How to Manage Persistent Post-Mating-Induced Endometritis

How to Manage Persistent Post-Mating-Induced Endometritis

Bradecamp says the veterinarian’s best shot at a good outcome is to stay “ahead of the eight ball.” If the mare has a known problem, treat her prior to breeding.

Photo: Mallory Haigh/The Horse

Every mare has an inflammatory response to clear bacteria and debris from her uterus after being bred. Normally that inflammation peaks approximately 6 to 12 hours after mating, and it resolves within 48 hours.

But about 15% of mares develop persistent mating-induced endometritis (PMIE), or inflammation of the uterine lining, defined as the failure of the normal physiologic inflammation that occurs post-mating to resolve within 36 to 48 hours. This is a big deal because PMIE results in lower pregnancy rates and increased early embryonic losses.

At the 2016 American Association of Equine Practitioners convention, held Dec. 3-7 in Orlando, Florida, Etta Bradecamp, DVM, Dipl. ACT, ABVP, a reproductive specialist from the Rood & Riddle Equine Hospital, in Lexington, Kentucky, explained the causes and best line of treatment for these PMIE mares.

Bradecamp said PMIE has several possible causes or combinations of causes. Sometimes the mare can’t “turn off” the inflammatory response. Sometimes the uterus can’t move the inflammation out. Sometimes the dilation of the cervix is poor, as in the case of aged maiden mares, mares that have had repeated embryo flushes over several years, or mares that have experienced cervical trauma or fibrosis (scarring). Sometimes the uterus doesn’t contract well enough, so fluid accumulates. And sometimes it’s a combination of those factors.

Mares are referred to as being in one of two groups: “resistant” and “susceptible.” As you might guess, resistant mares are normal, and the susceptible mares have delayed uterine clearance (DUC), with greater than 2 centimeters of fluid in the uterus when checked on ultrasound 24 hours after breeding.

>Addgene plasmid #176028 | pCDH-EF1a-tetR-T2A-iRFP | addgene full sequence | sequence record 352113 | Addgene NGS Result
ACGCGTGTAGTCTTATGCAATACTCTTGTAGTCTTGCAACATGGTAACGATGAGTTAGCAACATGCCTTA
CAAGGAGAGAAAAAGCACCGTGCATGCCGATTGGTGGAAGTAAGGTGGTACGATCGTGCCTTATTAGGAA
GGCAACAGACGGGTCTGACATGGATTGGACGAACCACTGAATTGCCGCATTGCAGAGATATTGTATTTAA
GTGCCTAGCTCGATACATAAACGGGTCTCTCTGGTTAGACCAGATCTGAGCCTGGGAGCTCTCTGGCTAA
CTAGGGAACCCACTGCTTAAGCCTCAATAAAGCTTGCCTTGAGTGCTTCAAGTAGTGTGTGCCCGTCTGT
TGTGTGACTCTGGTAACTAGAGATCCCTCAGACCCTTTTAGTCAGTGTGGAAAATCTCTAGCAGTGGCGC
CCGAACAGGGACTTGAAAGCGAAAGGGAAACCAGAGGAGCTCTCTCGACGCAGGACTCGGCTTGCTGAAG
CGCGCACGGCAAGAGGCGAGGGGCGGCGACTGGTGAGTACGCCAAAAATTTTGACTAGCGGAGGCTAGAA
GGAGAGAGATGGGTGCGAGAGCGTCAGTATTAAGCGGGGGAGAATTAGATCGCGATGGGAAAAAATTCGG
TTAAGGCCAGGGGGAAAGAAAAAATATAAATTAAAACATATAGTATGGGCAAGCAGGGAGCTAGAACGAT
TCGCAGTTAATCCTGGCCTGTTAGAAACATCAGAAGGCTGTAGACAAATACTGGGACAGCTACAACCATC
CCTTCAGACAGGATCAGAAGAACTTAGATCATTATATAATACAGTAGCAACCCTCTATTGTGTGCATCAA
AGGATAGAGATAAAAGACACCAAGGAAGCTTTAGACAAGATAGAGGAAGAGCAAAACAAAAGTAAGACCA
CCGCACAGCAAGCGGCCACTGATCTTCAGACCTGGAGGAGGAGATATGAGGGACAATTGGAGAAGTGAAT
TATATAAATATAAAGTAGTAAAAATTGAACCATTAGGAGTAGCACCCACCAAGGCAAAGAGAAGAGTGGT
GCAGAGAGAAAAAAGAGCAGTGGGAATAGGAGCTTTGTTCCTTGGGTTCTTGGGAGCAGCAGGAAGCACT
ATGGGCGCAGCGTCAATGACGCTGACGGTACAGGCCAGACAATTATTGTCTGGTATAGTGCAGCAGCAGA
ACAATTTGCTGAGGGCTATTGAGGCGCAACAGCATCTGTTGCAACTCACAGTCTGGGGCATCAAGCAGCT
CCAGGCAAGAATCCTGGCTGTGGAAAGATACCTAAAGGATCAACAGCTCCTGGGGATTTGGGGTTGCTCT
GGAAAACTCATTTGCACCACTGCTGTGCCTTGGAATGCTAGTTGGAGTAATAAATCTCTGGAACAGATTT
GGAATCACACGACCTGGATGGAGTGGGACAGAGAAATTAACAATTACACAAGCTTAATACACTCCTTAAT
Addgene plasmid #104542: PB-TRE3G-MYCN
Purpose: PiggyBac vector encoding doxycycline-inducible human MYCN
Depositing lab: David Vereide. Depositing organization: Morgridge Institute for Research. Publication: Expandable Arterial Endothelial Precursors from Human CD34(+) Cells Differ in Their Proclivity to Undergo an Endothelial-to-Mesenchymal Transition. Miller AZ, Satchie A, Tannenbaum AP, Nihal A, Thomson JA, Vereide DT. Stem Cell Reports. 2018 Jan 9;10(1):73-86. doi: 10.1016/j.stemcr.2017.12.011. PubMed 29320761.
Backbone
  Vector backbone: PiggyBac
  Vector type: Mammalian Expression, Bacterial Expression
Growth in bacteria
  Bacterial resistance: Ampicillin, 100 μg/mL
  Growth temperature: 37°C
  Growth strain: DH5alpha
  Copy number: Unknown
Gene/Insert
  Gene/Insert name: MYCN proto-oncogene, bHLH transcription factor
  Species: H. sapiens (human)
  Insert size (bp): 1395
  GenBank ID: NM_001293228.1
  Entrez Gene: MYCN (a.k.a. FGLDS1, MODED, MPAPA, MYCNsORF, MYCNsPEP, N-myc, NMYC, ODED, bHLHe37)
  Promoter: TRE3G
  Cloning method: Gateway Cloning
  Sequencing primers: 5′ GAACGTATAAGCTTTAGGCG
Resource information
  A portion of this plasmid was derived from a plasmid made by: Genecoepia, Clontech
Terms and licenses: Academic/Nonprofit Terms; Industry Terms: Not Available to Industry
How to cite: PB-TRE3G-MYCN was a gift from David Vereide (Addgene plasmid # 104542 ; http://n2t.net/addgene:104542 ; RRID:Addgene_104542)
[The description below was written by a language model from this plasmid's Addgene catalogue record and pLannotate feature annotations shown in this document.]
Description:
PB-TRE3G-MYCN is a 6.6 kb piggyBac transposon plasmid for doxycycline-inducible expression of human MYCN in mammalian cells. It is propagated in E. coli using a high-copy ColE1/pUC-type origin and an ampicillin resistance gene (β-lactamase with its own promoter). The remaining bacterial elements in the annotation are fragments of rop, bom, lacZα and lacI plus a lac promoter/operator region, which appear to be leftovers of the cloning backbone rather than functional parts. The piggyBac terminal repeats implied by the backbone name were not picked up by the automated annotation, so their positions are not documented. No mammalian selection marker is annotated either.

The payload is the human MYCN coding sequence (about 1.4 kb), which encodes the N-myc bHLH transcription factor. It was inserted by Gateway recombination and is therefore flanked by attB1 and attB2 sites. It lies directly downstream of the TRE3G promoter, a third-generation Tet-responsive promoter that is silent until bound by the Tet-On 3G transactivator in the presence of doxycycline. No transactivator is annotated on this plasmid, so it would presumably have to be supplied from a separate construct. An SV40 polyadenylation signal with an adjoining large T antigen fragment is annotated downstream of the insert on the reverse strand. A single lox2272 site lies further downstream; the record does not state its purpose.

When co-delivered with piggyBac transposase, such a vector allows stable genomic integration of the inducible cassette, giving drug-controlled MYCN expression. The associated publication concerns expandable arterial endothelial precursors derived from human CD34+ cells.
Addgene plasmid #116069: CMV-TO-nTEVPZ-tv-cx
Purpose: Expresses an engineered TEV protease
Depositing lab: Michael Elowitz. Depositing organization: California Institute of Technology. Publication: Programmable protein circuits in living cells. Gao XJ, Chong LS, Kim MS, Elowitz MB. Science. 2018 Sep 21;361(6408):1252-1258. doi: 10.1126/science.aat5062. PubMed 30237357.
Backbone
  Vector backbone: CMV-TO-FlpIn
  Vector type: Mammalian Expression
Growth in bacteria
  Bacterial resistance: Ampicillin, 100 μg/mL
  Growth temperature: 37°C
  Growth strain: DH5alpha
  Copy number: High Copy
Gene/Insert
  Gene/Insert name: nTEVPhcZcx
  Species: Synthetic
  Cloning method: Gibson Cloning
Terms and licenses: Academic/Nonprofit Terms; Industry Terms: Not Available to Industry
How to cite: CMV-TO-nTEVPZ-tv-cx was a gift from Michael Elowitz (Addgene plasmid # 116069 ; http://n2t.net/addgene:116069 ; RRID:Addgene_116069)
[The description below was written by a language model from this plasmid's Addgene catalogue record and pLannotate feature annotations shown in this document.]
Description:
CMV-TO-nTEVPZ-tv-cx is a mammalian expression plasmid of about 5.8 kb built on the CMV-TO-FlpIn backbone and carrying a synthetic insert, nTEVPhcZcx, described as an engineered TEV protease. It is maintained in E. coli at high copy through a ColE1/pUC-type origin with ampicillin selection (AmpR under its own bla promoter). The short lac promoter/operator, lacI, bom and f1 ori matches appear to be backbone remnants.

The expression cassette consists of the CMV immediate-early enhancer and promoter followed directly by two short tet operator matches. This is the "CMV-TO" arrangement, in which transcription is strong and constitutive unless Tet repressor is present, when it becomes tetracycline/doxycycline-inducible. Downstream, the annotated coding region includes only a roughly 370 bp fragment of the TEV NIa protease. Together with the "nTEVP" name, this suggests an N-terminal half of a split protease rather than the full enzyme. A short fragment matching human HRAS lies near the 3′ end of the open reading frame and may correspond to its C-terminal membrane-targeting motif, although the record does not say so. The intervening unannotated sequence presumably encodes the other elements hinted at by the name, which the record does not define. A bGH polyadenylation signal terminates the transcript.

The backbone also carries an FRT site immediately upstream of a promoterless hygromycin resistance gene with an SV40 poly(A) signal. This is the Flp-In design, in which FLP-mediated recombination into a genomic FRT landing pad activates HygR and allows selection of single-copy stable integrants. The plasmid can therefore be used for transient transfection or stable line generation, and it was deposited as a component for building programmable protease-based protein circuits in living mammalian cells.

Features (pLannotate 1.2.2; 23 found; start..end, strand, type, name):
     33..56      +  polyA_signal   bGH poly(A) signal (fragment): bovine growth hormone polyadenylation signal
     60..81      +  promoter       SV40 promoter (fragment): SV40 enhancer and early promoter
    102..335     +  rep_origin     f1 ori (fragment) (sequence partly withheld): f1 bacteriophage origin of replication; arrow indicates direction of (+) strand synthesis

Bradecamp focused on management techniques that can improve fertility in DUC mares and modulate the inflammatory response. Knowing which of the many treatments are most appropriate and when to use them can be tricky, and it goes back to figuring out why a mare has developed uterine inflammation.

If you know the mare is likely to have this problem, you can address it early, with a goal of prevention. Only breed her once per cycle. And consider treatment with systemic corticosteroids, such as dexamethasone, prior to breeding.

But often the veterinarian discovers the situation 24 hours after breeding. At that point, he or she is “behind the eight ball,” and the focus is on reducing the inflammation that has already occurred. Bradecamp said if she had one treatment available to remove inflammatory debris from the uterus, it would be lavage. The question of how many liters of fluid to put into the uterus and how many times to repeat the lavage depends on the mare. The bottom line is to lavage until the effluent (liquid coming out of the uterus) is clear.

Then it’s time for an ecbolic, such as oxytocin or cloprostenol, to help the uterus push the remaining fluid out. In some mares additional therapies might be necessary.

Bradecamp says the veterinarian’s best shot at a good outcome is to stay “ahead of the eight ball.” If the mare has a known problem, treat her prior to breeding. And upon discovering a problem 24 hours after breeding, lavage and help her get that inflammation out, to improve her chances of becoming pregnant that cycle.

About the Author

Maureen Gallatin

Maureen Gallatin is a freelance writer, founder of Horses on a Mission, and author of the inspirational devotional, An Extra Flake.